September 29, 2005

By Lisa Richwine

WASHINGTON (Reuters) – U.S. lawmakers requested on Thursday
an investigation into the sudden resignation of Food and Drug
Administration Commissioner Lester Crawford and whether it was
related to potential conflicts of interest from financial
holdings.

Crawford stepped down from the FDA’s top post on September
23, just two months after surviving a tough confirmation battle
in the Senate. Bush administration officials gave no
explanation for the unexpected exit.

Crawford, 67, told his staff it was time at his age to
“step aside.”

Sens. Mike Enzi, a Wyoming Republican, and Edward Kennedy,
a Massachusetts Democrat, asked the Department of Health and
Human Services inspector general to “conduct a thorough review
of the reasons surrounding Dr. Crawford’s resignation.”

Enzi chairs the Health, Education, Labor and Pensions
Committee, and Kennedy is the panel’s highest-ranking Democrat.

In a letter to the inspector general, the senators asked
for an examination of whether Crawford’s disclosure of
financial holdings was in compliance with ethics laws and
whether he was “forthcoming” with the administration officials
and the Senate committee.

They also requested a report on any dates during which
Crawford’s holdings may have posed a conflict of interest, and
any decisions he made during those times.

NO CONFLICTS OF INTEREST

“The nation must have complete confidence that FDA is led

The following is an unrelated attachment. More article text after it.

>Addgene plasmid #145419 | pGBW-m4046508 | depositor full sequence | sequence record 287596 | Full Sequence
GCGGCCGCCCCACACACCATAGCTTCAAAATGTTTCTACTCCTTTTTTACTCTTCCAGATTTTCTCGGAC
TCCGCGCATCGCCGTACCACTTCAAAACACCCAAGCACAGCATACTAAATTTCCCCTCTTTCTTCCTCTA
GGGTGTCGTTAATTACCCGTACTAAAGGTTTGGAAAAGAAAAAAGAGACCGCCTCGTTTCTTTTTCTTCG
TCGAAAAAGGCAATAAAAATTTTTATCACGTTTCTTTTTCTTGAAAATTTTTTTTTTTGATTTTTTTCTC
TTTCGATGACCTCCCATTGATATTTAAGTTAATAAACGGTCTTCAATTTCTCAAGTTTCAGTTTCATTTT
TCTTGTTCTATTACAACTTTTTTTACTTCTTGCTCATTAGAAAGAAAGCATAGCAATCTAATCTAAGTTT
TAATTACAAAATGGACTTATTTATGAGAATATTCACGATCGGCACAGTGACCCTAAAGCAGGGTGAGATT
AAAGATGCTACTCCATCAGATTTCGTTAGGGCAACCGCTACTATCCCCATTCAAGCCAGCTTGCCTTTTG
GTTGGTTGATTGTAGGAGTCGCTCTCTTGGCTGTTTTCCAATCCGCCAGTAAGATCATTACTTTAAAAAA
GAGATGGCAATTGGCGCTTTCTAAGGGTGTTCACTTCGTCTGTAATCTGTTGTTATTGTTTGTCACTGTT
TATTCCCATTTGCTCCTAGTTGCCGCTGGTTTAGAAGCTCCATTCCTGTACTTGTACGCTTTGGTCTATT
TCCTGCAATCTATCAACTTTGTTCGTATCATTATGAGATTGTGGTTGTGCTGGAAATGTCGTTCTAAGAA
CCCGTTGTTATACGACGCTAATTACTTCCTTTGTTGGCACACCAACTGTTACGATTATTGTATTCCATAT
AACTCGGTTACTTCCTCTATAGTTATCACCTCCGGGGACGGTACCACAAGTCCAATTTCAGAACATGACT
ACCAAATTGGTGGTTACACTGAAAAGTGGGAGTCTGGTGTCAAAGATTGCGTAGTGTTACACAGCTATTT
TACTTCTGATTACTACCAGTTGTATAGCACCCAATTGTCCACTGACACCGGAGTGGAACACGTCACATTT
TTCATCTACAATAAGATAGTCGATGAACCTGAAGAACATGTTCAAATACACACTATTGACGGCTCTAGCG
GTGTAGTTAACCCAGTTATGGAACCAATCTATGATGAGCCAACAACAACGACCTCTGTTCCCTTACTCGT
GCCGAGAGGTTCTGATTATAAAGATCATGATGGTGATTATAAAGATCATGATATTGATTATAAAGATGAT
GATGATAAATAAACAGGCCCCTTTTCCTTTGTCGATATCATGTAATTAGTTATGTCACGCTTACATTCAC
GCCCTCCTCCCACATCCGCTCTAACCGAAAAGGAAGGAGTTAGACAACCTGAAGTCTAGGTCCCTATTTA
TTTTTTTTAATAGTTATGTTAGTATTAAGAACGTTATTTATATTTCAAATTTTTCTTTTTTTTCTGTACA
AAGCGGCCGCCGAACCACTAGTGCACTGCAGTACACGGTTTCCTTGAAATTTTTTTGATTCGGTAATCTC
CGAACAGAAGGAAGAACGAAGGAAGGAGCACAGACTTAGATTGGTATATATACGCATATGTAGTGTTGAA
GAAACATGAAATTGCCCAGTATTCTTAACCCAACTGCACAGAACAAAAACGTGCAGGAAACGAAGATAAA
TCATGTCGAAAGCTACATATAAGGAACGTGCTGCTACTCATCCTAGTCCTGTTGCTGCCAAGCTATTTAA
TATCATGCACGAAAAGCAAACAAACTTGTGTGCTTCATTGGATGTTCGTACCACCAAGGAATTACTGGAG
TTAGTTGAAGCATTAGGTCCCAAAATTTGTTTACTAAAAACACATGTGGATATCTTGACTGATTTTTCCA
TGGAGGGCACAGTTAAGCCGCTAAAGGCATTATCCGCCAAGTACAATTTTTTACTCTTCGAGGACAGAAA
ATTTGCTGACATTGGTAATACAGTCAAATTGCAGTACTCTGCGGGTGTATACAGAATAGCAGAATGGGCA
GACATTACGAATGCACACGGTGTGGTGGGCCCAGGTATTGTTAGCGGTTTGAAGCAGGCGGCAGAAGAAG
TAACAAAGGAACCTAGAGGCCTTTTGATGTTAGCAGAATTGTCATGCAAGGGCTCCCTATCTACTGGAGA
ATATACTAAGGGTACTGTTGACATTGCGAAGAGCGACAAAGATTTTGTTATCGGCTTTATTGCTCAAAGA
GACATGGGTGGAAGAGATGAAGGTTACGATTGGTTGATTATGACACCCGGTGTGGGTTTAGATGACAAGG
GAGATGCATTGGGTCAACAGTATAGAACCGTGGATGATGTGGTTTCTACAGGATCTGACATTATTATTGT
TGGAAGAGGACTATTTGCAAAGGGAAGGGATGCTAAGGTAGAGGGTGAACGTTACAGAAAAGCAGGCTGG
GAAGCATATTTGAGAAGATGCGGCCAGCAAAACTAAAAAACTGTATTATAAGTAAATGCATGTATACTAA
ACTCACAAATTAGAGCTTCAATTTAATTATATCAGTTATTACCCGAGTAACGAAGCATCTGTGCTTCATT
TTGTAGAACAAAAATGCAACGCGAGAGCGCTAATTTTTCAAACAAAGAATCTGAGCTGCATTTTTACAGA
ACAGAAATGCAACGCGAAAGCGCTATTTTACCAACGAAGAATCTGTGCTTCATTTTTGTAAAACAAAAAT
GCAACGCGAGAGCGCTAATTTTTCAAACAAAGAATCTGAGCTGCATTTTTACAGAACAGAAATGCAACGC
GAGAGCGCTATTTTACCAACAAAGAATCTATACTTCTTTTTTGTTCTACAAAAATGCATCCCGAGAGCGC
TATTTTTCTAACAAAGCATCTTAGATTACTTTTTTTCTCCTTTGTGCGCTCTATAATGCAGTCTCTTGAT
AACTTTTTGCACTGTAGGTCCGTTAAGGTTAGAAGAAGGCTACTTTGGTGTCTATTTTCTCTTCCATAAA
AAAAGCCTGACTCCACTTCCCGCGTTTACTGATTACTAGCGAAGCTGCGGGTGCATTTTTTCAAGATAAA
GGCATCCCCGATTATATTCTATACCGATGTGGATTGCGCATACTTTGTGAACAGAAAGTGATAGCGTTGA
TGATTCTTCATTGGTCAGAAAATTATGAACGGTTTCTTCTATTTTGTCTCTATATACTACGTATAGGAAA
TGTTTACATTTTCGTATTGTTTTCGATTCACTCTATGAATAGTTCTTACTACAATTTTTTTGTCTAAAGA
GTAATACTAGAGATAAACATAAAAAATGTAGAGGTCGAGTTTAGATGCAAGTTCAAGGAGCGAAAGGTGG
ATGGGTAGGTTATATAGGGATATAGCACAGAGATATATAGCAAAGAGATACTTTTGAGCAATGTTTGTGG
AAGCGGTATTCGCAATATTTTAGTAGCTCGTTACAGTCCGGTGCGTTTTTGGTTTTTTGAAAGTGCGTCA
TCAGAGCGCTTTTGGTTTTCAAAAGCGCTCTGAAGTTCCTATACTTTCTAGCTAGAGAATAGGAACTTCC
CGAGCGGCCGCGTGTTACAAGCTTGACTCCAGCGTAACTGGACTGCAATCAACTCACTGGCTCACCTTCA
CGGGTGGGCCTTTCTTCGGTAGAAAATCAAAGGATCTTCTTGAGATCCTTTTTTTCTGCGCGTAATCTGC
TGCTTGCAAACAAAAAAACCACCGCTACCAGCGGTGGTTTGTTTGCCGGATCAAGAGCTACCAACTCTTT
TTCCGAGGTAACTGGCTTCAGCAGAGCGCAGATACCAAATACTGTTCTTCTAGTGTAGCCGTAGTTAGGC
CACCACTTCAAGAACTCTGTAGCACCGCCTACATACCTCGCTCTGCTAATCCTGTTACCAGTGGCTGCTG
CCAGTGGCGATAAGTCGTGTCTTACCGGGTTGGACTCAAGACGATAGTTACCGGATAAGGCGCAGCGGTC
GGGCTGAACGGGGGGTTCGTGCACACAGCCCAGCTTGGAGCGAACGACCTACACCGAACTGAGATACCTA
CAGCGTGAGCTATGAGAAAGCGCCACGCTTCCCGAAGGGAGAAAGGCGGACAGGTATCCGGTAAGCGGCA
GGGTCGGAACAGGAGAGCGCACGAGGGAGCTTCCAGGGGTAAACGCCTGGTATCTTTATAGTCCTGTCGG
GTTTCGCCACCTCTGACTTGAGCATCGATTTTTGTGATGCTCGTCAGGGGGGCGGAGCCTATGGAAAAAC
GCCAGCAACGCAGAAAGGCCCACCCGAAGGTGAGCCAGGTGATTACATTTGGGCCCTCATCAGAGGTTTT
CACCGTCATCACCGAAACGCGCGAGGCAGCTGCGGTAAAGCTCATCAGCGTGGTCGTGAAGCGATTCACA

by a fully vetted commissioner, free from conflicts of
interest,” Enzi and Kennedy wrote.

New York Rep. Maurice Hinchey and four other House of
Representatives Democrats also asked the inspector general to
probe Crawford’s departure.

Ethics rules require certain presidential appointees to
disclose information about their financial holdings, gifts and
outside income to avoid any conflicts with their duties.

Crawford could not immediately be reached for comment on
Thursday. He told the Wall Street Journal on Wednesday that he
did not own shares of any companies regulated by the FDA. He
was quoted as saying he had been “careful to manage my
portfolio throughout my four stints at FDA.”

His financial disclosure statement filed in February
shortly after his nomination lists holdings in companies such
as Bank of America and Citigroup, but no health-care firms.

Crawford served as the FDA’s deputy commissioner and acting
commissioner for more than three years prior to his July
confirmation as permanent FDA chief.

He endured several controversies, including a series of
drug-safety concerns and repeated delays on Barr
Pharmaceuticals Inc.’s bid to sell a “morning-after”
contraceptive without a prescription.

Crawford also faced anonymous charges of an extramarital
affair with a female subordinate. An inspector general
investigation found no basis for the allegations.

In an e-mail to staff last week announcing his resignation,
Crawford said: “It is time, at the age of 67, to step aside.”